Wednesday, June 23, 2010

Higgens Network: Knight and Day

First things, first. Knight and Day is not a good title. It doesn’t entirely make sense for this movie even after the whole thing concludes. Secondly, this is actually better than it looks.

Tom Cruise has played the superspy many times before, most notably in the Mission Impossible series. He could have very easily done that same thing again, being the spy who knows every move to accomplish his goal. On paper he is playing those beats again, but his performance suggests otherwise. What brings this movie a lot of spark is that he plays his character of Roy Miller like a crazy person.

Miller first encounters June Havens (Cameron Diaz) when they are two of the only people on a flight. They start up a flirting conversation that plays out longer than most films would have patience for. This is not an insult towards the film; it actually seemed believable. It’s refreshing to allow characters to form a relationship instead of just forcing it upon us. While June steps briefly into the bathroom, Miller kills the rest of the people on the plane who were evil agents. The fight scene ends with both pilots accidently being killed so Miller has to land the plane. This is when June returns.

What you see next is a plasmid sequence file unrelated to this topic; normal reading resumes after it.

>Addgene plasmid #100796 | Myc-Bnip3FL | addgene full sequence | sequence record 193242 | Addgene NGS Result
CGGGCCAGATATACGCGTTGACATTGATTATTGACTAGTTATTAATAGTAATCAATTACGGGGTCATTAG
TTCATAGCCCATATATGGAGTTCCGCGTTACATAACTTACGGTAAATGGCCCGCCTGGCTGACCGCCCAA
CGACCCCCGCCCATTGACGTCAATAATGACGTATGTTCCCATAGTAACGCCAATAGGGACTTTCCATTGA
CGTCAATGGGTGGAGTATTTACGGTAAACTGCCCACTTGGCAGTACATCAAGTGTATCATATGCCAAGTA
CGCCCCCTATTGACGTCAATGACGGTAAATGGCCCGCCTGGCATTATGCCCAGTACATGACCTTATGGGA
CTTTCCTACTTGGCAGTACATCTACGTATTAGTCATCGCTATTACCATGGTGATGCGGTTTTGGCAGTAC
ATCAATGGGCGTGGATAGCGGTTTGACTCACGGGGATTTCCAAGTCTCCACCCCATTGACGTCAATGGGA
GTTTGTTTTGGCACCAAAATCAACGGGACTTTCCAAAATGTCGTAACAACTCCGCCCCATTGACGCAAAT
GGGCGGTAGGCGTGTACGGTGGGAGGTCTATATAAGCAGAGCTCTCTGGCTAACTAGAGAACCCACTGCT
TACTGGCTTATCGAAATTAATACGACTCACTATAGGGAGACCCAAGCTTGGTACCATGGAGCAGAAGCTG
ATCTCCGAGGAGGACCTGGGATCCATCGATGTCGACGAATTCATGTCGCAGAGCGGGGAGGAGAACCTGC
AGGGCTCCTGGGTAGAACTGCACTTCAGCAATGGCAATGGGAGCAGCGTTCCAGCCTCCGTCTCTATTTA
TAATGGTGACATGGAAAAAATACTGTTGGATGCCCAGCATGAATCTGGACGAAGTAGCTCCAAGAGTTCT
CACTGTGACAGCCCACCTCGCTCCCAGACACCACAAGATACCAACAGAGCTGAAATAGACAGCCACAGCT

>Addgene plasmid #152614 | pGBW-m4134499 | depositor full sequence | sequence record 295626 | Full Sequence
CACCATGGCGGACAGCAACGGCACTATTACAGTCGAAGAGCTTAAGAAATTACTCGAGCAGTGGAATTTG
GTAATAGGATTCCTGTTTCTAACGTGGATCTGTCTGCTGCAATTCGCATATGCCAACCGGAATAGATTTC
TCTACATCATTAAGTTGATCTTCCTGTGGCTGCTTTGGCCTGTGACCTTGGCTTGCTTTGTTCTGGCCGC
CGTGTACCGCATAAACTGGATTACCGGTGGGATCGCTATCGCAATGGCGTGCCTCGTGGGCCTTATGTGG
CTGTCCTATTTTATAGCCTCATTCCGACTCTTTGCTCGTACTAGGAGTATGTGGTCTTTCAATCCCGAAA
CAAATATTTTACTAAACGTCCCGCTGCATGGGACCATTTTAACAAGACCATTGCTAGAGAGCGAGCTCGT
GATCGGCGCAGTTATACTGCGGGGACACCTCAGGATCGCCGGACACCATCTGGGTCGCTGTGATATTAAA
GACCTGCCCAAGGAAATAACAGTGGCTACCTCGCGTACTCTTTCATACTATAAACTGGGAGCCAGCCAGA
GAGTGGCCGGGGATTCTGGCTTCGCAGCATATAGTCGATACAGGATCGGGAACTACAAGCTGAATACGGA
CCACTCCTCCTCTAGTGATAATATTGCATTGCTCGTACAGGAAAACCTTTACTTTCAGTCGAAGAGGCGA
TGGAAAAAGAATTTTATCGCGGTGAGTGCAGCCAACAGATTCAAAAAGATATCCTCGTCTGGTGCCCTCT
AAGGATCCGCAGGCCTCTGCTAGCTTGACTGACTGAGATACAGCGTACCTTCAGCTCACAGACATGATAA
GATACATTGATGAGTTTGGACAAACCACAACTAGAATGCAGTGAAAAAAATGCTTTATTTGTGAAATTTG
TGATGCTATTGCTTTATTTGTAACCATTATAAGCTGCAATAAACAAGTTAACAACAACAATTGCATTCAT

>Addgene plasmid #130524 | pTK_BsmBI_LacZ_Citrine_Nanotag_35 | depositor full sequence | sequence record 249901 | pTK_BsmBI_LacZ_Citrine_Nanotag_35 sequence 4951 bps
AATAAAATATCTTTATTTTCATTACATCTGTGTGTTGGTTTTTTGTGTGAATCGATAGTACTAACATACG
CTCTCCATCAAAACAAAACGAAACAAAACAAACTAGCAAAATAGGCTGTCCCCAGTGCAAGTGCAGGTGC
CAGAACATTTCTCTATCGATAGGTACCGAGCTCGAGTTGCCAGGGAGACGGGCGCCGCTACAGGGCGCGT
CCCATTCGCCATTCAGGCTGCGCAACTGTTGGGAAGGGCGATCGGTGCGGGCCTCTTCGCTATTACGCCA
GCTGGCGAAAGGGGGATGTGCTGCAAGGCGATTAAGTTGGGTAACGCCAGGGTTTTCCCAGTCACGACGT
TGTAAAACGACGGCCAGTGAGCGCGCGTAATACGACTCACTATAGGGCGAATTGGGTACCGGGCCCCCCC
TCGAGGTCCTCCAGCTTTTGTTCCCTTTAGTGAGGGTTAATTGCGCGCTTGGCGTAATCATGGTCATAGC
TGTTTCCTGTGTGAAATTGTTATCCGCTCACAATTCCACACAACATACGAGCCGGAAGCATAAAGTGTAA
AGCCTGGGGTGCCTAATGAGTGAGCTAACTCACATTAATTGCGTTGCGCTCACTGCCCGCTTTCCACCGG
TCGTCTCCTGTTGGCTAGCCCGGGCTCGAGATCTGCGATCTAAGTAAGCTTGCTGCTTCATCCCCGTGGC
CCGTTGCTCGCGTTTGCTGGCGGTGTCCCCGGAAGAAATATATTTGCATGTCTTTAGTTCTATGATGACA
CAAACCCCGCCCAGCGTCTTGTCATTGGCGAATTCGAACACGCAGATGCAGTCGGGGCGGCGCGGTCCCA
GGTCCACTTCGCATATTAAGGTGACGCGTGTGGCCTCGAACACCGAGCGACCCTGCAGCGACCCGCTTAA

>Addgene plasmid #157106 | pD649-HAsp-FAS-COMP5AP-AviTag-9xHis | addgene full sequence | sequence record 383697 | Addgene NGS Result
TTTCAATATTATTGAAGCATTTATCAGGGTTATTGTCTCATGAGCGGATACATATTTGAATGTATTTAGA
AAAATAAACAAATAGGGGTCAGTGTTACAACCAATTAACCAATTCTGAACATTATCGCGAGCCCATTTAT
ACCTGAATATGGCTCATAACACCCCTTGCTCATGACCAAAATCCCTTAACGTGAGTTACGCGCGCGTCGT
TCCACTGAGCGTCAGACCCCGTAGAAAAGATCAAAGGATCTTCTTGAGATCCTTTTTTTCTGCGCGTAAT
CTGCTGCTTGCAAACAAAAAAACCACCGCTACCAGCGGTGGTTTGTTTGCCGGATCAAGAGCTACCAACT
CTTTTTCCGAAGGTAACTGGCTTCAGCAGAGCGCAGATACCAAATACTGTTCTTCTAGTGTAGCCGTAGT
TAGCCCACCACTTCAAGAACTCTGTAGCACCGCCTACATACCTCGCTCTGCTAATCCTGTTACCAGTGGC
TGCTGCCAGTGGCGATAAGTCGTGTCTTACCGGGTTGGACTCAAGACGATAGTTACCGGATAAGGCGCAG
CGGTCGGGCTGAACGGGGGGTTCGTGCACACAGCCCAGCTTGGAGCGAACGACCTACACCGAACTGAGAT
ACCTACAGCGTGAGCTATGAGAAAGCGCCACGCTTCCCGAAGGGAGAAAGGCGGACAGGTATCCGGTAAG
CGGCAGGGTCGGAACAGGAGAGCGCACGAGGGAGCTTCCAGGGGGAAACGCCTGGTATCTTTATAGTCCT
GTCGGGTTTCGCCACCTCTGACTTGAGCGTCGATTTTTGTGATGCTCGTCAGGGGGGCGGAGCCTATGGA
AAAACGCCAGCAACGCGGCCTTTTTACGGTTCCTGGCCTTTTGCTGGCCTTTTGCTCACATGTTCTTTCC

So she gets caught up in this espionage tangle where agents want to kill Roy and take a powerful battery/McGuffin away from him. She finds it difficult to trust him because, like I said, he’s a bit unstable. He’s still smoother than Jack Sparrow, but is more like the recent incarnation of The Doctor. You’ll follow him into battle, but never take him home to meet your parents. Cruise’s performance and character allows scenes to feel fresh instead of the usual shoot ‘um up scenes.

There are more touches like this through the script. Director James Mangold and screenwriter Patrick O’Neill have clever ways to go through the action. There is a fun scene where June has been sedated and she only sees what is going on every twenty minutes or so and she see’s Roy in the middle of various outrageous action moments.

The film does get trapped with a few familiar things. Peter Sarsgaard and Paul Dano are incredibly underused as the villain and the genius archetypes. Also I heavily push for movies to never allow characters to ironically repeat lines from other characters.

The wit in this film is not necessarily quotable, but just surprising. It is progress towards taking more risks with a bigger budget. Audiences respond to seeing something new and I think that will serve this movie well.